Study: Revenge Can Curb Bullying Bosses, But Must Be Precise To Be Effective

Chris Gaetano
Published Date:
Sep 6, 2016

A recent study has found that when a boss gets too abusive, workers take revenge, but these actions don't end bullying behaviors unless they meet certain criteria, according to New York Magazine. The study's author, psychologist Harvey Hornstein, found that over 90 percent of workers had, at some time or another, faced abusive behaviors from their supervisor at some point in their career, such as humiliation, power-based mind games, and being blamed for the supervisor’s own mistakes.

What exactly is an employee to do in a case like this? While certainly not common, Hornstein discovered that some workers take matters into their own hands and enact, basically, revenge. This can range from contriving to get their boss caught red handed by their own boss to posting a mean email to the Internet. Regardless of the specifics, though, he said that the course of action must be targeted specifically at the abuser, occur at times that establish a clear connection with the problematic behavior, and be aimed at ending said behavior, versus just doing damage.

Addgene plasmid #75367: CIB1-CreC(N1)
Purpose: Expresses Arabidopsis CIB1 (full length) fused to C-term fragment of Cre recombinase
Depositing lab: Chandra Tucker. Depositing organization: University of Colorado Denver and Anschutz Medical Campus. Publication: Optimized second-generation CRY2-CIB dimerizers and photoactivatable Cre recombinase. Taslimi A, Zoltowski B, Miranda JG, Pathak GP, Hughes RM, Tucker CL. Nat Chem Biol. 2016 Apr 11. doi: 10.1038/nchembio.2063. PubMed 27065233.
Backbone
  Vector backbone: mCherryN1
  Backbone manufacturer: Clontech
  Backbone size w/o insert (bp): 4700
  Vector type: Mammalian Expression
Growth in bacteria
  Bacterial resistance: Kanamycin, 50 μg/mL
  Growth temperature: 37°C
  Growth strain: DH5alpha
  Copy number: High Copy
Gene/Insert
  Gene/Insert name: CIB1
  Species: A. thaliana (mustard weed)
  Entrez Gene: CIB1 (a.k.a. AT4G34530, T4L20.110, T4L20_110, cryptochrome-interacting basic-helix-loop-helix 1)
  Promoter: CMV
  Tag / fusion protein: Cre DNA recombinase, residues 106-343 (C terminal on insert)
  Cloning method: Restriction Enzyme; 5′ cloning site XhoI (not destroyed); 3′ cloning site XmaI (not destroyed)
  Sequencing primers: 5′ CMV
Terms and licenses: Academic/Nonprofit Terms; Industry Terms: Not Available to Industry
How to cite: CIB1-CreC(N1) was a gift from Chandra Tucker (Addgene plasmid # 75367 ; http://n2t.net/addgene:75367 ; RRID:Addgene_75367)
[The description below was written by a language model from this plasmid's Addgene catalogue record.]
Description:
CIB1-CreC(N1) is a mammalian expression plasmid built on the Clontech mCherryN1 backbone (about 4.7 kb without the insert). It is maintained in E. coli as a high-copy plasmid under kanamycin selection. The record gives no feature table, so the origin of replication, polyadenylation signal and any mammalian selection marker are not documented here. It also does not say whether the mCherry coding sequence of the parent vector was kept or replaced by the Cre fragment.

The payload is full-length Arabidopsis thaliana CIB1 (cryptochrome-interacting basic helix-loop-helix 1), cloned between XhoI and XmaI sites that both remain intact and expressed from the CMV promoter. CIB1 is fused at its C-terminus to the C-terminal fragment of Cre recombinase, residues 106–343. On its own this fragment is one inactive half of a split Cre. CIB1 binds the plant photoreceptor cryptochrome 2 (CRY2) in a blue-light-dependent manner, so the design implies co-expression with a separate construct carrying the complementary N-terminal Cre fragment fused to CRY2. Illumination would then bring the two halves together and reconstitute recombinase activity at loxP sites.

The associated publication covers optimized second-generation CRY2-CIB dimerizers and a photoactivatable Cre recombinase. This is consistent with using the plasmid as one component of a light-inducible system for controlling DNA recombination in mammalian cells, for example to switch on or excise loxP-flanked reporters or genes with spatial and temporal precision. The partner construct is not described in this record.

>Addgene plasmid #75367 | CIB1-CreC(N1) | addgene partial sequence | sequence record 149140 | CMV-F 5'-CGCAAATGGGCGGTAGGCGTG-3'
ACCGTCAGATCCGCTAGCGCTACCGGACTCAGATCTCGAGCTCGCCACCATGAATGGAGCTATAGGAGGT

Without these factors in mind, revenge will do little to curb the problematic behaviors that prompted it in the first place--two-thirds of workers surveyed for this study reported that their measures didn't really do anything to stop their boss's abuse. In some cases, it even hurt them and the organization as a whole. In the aforementioned email, for instance, the bad publicity made the company lose 20 percent of its value. 

Hornstein also added the caveat that he in no way encourages or condones petty revenge schemes.